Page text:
Jerusalem (CNSNews.com) - Israel and the Palestinian Authority are seeking European support for their differing positions on Palestinian statehood.
PA leader Yasser Arafat plans to declare an independent Palestinian state later this year, with or without an Israeli agreement. On Wednesday, Israeli Prime Minister Ehud Barak is visiting leaders in London and Paris, hoping to block European acceptance of a unilateral Palestinian declaration of statehood.
The Palestinian Central Council voted late Monday evening to support Arafat's bid to declare a state, with Jerusalem as its capital, and "to realize its sovereignty over" the West Bank.
The key Palestinian decision-making body said statehood would be declared about two months from now - "upon the termination of the interim period that was decided upon."
Israel and the PA have set September 13 as a final deadline for arriving at a permanent understanding, which is meant to include an agreement on Jerusalem, Jewish settlements in disputed territories, Palestinian refugees, and final borders.
Barak, who reacted strongly to the announcement, hopes to persuade British Prime Minister Tony Blair and French President Jacques Chirac not to support the PA's planned declaration.
Before the Palestinian Central Council's decision, Arafat met with Chirac, hoping to win his support for a unilateral declaration of independence in case the U.S.-sponsored talks fail to produce an agreement with Israel.
Chirac did not give his blessing, however, saying he would first have to check with other EU members. France currently holds the rotating presidency of the Union.
Barak said he would respond to any Palestinian unilateral declaration of independence with one of his own: Israel would annex the blocs of Jewish settlements on disputed territory, bringing an estimated 80 percent of the more than 200,000 Jews who live in those areas under Israeli sovereignty.
Israel would also establish a security zone in the Jordan Valley, he warned.
President Clinton is expected to announce within the next few days whether or not he will host a summit between Israel and the PA, designed to work out a final agreement between the two sides.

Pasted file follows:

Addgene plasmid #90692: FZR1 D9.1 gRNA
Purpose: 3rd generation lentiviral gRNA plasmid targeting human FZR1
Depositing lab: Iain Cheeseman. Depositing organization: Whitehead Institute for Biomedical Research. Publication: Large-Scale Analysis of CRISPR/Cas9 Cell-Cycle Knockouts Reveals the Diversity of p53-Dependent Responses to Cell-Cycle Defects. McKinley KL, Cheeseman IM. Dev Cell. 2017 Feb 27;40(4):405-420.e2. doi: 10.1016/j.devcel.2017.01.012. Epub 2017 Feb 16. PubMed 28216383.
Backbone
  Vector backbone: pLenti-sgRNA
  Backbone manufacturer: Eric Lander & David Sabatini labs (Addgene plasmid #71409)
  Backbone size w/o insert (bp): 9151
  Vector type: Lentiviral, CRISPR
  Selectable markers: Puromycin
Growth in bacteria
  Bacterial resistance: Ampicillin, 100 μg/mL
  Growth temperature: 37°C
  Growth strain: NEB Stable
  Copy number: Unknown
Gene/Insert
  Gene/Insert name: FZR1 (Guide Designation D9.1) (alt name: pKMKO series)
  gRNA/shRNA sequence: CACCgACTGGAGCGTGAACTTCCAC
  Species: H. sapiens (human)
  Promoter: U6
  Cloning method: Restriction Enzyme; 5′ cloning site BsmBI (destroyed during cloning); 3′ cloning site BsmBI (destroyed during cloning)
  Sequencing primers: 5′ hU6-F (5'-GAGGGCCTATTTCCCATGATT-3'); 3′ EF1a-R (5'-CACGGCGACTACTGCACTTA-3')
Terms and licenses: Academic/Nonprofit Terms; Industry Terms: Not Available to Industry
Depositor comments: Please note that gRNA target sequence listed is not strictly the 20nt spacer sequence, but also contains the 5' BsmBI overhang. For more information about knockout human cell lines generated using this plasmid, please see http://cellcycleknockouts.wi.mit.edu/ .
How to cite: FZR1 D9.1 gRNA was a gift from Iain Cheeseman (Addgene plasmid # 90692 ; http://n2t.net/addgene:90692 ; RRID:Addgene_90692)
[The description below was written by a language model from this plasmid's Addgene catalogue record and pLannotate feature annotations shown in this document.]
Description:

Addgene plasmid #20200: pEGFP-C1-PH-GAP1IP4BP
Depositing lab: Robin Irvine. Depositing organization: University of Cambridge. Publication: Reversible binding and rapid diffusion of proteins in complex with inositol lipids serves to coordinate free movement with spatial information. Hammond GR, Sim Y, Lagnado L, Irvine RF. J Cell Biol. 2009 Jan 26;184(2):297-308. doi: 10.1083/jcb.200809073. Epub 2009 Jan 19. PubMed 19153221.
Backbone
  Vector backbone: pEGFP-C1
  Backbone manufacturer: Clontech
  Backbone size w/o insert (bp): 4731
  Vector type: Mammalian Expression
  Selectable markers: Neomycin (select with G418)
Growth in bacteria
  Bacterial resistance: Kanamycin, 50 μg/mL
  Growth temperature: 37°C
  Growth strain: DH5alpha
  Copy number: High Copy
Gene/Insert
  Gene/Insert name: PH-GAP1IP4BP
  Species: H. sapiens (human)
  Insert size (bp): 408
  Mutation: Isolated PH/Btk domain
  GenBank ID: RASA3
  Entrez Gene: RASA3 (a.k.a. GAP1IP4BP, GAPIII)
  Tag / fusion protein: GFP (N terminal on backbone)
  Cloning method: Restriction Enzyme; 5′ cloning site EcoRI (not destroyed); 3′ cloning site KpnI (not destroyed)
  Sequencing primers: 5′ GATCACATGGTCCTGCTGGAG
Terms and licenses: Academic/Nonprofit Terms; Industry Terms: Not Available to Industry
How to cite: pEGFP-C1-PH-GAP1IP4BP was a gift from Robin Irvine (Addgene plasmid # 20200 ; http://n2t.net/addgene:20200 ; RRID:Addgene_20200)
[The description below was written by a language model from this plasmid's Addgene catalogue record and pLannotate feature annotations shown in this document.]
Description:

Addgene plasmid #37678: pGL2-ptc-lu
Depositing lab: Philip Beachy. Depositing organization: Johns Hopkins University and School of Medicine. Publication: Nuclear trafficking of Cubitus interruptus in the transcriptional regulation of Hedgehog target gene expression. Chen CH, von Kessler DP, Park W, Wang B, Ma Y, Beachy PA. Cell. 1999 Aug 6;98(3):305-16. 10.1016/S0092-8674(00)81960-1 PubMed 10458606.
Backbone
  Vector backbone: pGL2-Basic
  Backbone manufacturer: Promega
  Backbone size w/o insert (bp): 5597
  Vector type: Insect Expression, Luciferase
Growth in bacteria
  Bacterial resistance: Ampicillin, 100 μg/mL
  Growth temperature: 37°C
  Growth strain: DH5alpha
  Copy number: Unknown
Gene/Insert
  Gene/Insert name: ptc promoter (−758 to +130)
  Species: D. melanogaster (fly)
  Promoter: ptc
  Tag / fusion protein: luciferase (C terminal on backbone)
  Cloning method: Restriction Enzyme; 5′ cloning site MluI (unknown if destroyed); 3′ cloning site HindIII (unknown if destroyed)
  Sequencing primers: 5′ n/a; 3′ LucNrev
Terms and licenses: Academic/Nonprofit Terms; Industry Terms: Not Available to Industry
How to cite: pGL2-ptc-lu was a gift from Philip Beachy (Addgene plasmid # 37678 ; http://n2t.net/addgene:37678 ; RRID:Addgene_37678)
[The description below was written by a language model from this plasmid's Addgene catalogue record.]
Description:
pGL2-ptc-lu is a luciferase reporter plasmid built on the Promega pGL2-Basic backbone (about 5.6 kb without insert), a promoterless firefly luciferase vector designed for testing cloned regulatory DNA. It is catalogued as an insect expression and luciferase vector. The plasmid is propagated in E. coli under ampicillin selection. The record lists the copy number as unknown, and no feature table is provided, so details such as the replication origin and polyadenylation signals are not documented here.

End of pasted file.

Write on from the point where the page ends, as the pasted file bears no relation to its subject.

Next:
Chief PA negotiator Saeb Erekat expressed his doubts that a Clinton-hosted summit at this time could succeed in bridging the wide differences between them.
"How do you go and have negotiations when the trust level is zero?" he asked. Israel needed to carry out another interim territorial transfer and release more Palestinian prisoners, Erekat said.
But Israel has been digging in its heels on making any more concessions to the PA while there are threats of violence and unilateral declaration of independence hanging in the air.
Two months ago, street violence erupted in PA areas against Israeli troops. PA officials and the Israeli security establishment have warned that more violence can be expected ahead of an agreement, or in the event that an agreement is not reached.
Foreign Minister David Levy added his voice to the growing call for a national unity government on Tuesday, citing "real and imminent" dangers facing Israel.
Levy, who is part of Barak's One Israel faction, said it was up to the prime minister to call for national unity.
Inviting the opposition Likud party into the coalition government would broaden Barak's support base but severely limit his ability to offer wide-ranging concessions to the PA.
Such a move is not likely to happen while peace negotiations are continuing. If they break down completely, however, or the PA declares a state unilaterally, then the Likud could well be invited to join.
The PA is demanding that Israel withdraw from all the land it captured from Jordan in the 1967 Six-Day War, based on United Nations resolution 242, which recognizes the "inadmissibility of the acquisition of territory by war."
Israel's Attorney General Eliyakim Rubinstein argued recently that U.N. resolution 242 does not apply to the PA in the same way as it applies to Syria and Jordan, because there was never an international border between Israel and the West Bank. Nor did the PA exist in 1967 when the resolution was passed, he added.
The resolution also guarantees "[every state's] right to live in peace within secure and recognized boundaries free from threats or acts of force." Israel's borders from 1948-1967 were arguably not "secure."
In 1968, the late President Lyndon B. Johnson said that the United States should not be "the ones to say where other nations should draw lines between them that will assure each the greatest security.
"It is clear, however, that a return to the situation of June 4, 1967 will not bring peace," he asserted.